Thursday, November 14, 2013

St. Lawrence O'Toole


The saint of the day for November 14 is St. Lawrence O'Toole, a Benedictine abbot.

St. Lawrence O'Toole was born around 1128 in County Kildare, Ireland.  His father was the chief of Hy Murray, and his mother one of the Clan O'Byrne.

At the age of 10, Lawrence was given up as a hostage to King Mac Murehad of Leinster, who treated him with such inhumanity that his father obliged the King to turn him over to the Bishop of Glendalough.

In 1140, Lawrence obtained permission to enter the monastic school of Glendalough; he studied there for thirteen years and became known for his piety and learning. So great was his reputation in the eyes of the community that on the death of Abbot Dunlaing, at the young age of 25, he was unanimously called to preside over the Abbey of St. Kevin. He governed with wonderful virtue and prudence.

In 1161, Lawrence was unanimously chosen to fill the new metropolitan See of Dublin. As Archbishop, he reformed much of the administration and clerical life in his diocese, worked to restore and rebuild Christ Church cathedral and accepted the imposition onto Ireland of the English form of liturgy in 1172.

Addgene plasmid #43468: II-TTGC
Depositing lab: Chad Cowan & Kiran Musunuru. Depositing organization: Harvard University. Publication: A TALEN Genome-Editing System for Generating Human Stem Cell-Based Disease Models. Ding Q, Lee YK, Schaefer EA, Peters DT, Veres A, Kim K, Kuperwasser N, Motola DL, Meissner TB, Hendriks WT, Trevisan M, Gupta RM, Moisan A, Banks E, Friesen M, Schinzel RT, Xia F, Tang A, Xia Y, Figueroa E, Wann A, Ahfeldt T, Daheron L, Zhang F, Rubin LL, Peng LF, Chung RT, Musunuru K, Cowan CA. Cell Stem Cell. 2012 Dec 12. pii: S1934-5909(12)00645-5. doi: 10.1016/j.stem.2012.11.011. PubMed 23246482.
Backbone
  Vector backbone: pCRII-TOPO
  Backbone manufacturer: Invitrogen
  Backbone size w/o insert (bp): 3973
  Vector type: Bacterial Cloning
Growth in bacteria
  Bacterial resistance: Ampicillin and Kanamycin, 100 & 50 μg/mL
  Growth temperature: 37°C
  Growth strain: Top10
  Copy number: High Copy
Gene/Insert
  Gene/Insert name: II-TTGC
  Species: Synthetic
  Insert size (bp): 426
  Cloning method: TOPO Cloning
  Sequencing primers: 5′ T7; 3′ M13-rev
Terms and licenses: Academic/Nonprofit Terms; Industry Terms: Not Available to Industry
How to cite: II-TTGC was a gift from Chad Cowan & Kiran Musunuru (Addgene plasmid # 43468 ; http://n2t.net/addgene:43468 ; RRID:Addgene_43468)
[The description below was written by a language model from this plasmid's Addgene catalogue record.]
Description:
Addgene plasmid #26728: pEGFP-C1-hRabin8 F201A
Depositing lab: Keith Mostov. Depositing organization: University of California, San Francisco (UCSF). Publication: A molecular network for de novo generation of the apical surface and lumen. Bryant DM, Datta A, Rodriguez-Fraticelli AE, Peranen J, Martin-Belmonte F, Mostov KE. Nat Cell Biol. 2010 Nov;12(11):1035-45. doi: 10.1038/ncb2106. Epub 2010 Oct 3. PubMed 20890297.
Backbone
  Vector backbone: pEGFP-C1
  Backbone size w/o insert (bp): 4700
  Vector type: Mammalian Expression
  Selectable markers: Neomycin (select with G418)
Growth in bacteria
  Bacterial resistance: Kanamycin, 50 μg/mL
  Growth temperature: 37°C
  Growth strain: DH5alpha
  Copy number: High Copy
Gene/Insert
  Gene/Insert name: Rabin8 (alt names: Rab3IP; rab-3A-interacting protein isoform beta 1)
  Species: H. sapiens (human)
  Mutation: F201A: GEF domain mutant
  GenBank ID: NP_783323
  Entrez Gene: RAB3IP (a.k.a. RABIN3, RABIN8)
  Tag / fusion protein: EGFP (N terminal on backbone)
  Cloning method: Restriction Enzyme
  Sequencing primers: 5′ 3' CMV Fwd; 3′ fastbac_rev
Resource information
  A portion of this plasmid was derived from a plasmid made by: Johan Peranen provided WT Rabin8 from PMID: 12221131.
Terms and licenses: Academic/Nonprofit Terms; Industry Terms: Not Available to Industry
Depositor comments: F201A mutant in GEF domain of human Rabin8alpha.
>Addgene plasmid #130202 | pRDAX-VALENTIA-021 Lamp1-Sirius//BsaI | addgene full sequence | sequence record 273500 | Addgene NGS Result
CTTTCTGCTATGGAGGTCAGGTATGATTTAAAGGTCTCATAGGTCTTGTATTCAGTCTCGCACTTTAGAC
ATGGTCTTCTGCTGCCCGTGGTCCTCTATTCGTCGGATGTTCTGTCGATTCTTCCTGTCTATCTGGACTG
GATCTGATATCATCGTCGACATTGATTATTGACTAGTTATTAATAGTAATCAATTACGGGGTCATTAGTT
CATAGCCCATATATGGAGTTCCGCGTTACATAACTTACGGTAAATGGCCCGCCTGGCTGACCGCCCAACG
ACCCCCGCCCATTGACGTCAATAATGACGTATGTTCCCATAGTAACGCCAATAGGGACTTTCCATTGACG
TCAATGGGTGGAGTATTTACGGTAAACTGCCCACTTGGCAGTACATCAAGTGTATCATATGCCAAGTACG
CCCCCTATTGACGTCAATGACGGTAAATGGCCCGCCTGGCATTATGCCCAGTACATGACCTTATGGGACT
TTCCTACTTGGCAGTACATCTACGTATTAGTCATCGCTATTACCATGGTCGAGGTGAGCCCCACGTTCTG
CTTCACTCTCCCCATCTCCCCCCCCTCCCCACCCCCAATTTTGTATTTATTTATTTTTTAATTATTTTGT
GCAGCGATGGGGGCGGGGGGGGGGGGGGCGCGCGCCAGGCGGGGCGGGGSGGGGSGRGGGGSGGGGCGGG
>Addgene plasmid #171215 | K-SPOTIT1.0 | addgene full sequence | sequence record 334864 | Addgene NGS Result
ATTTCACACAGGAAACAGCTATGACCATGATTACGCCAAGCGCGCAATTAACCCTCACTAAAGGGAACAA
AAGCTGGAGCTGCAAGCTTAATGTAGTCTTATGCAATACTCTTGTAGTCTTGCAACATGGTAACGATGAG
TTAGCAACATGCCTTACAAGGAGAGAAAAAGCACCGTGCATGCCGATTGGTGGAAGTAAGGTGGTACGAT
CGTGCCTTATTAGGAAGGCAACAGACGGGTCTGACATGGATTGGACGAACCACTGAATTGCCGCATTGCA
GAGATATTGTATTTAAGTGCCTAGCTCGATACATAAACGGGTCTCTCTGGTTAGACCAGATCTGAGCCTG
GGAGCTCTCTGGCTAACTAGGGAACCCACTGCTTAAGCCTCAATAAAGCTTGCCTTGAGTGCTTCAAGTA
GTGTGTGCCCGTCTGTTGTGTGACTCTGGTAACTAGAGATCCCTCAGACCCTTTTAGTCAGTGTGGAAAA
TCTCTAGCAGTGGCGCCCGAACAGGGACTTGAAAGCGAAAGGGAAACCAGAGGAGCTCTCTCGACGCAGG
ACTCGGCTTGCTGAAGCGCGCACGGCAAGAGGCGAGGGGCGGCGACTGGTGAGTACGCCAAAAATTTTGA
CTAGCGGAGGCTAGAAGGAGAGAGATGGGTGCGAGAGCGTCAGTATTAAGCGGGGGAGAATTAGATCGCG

Noted for his personal austerity, he wore a hair shirt under his ecclesiastical robes, made an annual 40 day retreat in Saint Kevin's cave, never ate meat, fasted every Friday, and never drank wine - though he would color his water to make it look like wine to avoid bringing attention to himself at table. During the second siege of Dublin in 1170, he acted as a peacemaker and mediator.

In 1171, he travelled to Canterbury, England on diocesan business. While preparing for Mass there he was attacked by a lunatic who wanted to make Lawrence another Saint Thomas Beckett. Everyone in the church thought Lawrence had been killed by the severe blow to the head. Instead he asked for water, blessed it, and washed the wound; the bleeding stopped, and the archbishop celebrated Mass.

In 1175 Henry II of England became offended with Roderic, the monarch of Ireland, and St.Lawrence undertook another journey to England to negotiate a reconciliation between them. Henry was so moved by his piety, charity, and prudence that he granted him everything he asked, and left the whole negotiation to his discretion.

St. Lawrence is the patron of the archdiocese of Dublin, Ireland.